If you’re a woman considering a job at Intel, your chances are suddenly looking a lot better.
Intel released its first mid-year Diversity in Technology Report today, detailing the progress the company’s made toward its 2020 goals for increasing the number of women and underrepresented minorities in its workforce. The chip giant reports that 43% of its 2015 hires have broken the white-male mold: 35% were women, 7.5% were Hispanic and 4.7% were African American. As a comparison, roughly 20% of the company’s 2014 hires fell into these categories, according to USA Today.
Roz Hudnell, Intel’s chief diversity officer, tells Fortune that the company is putting particular emphasis on getting more women into top leadership jobs. “The more role models we create at the top, the more pull it creates down below,” she says.
According to the report, the number of women in leadership roles increased from 51 to 68 since December 2014. Included in the “leadership” category are all employees at or above the level of VP, as well as Fellows and Senior Fellows (who represent top technical talent at the company, though not necessarily managerial leadership).
The addition of 17 women to the leadership team represents a 33% increase. That number is a result of “a combined effort of hiring and internal progression and promotion,” says Hudnell. Of those 17 women, 12 were promoted internally, as part of the firm’s commitment to developing its in-house female talent, explains Hudnell. The five women that were hired externally came from intentionally diverse slates of candidates, as Intel uses a version of the Rooney Rule.
Next on the company’s priority list is the “senior” level, jobs one step below leadership. “We started at the top and are cascading that down towards the organization,” she Hudnell. Intel has seen an 11% increase in the number of women at this level since the end of 2014.
“[Intel] deserves a lot of credit, but there’s still a long way to go,” says Lucy Sanders, the CEO and cofounder of the National Center for Women & Information Technology (NCWIT), a nonprofit focused on increasing female participation in tech fields. As of July 2015, 17.1% of Intel’s leadership was female. While that’s an improvement on the company’s December leadership stats—15.4% female—it continues to show a vast gender gap at the top of the company. At the senior level, the proportion of female employees is even lower: just 15.7%, up from 14.1% at the end of 2014.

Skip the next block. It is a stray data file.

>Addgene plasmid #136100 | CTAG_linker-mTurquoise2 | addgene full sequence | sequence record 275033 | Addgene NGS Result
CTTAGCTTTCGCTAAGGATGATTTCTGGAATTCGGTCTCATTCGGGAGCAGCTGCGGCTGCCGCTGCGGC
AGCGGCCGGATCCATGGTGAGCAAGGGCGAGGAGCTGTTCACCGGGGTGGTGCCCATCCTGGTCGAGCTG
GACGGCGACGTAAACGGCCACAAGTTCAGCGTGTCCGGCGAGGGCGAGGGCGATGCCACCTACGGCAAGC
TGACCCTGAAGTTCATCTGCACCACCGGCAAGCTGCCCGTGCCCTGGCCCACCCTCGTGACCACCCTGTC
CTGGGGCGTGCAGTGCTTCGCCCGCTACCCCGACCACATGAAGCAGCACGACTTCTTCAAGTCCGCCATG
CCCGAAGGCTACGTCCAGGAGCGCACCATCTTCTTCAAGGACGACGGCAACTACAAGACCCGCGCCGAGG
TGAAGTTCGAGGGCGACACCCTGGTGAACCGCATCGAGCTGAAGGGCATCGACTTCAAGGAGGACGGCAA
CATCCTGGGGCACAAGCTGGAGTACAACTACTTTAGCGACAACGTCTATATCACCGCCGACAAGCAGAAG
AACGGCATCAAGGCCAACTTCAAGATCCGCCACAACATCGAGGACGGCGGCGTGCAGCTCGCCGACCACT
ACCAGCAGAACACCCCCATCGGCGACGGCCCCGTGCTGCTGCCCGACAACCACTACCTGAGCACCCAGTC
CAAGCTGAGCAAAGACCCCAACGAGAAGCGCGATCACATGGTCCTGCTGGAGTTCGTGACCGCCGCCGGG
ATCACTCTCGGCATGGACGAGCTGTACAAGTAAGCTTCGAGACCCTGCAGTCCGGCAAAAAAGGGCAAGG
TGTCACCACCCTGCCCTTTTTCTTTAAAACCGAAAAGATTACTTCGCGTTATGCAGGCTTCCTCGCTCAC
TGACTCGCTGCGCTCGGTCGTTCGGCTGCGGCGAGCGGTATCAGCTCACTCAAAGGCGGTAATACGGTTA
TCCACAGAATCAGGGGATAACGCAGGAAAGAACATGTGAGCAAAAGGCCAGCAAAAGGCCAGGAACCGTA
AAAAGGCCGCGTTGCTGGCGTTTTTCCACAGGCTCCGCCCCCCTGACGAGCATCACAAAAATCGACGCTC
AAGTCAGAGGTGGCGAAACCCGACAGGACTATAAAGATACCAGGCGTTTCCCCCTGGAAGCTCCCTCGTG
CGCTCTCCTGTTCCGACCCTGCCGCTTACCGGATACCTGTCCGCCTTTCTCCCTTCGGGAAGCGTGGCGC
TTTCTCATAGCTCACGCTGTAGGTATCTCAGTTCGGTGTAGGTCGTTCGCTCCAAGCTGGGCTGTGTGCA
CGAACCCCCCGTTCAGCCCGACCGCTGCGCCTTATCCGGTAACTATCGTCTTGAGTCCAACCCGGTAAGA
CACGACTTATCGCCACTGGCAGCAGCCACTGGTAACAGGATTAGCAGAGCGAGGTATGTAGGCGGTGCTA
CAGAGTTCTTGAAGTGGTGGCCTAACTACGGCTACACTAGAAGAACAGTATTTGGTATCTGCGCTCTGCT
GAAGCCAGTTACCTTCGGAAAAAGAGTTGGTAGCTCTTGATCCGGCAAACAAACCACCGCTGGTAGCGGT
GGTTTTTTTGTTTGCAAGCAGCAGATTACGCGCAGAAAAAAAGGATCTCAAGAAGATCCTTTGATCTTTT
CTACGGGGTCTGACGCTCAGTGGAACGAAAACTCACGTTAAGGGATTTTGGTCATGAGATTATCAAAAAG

These numbers are “trending at about what you would expect to see,” says Sanders. For technical roles specifically, women tend to represent about 5% of leadership, she says, so given that Intel is dealing with a workforce that’s 85% technical, “this is a really good number.”
But while Intel is making progress, the company still lags compared to other top technology firms. According to Fortune’s diversity ranking of nine of the biggest players in tech, it ranked seventh on gender diversity in leadership. Airbnb and Facebook were top scorers, while Google and Microsoft had the smallest percentage of women at the top. If the progress over the last six months continues, however, Intel may soon climb higher up that list.
It must be noted that the statistics included in the Fortune ranking are slightly different than those those provided by Intel’s Diversity in Technology report. Fortune based all its numbers on the company’s EEO-1 Report, a document that’s filed annually with the U.S. Equal Employment Opportunity Commission (EEOC) by large companies. The EEO-1 classifies some roles differently than Intel does in its new report.
The mid-year report is part of the company’s new commitment to transparency, which CEO Brian Krzanich announced at the Consumer Electronics Show (CES) in January—along with a pledge of $300 million dollars to fund “full representation” of women and minorities by 2020. However, while Krzanich made the announcement, the diversity pledge was overseen by Intel president Renée James, who revealed in July that she’s leaving the company.
In the wake of James’ announcement, Intel told Fortune that Aicha Evans, VP and general manager of Intel’s communications and devices group, would take the reins on the initiative. The company had no additional comment for this story.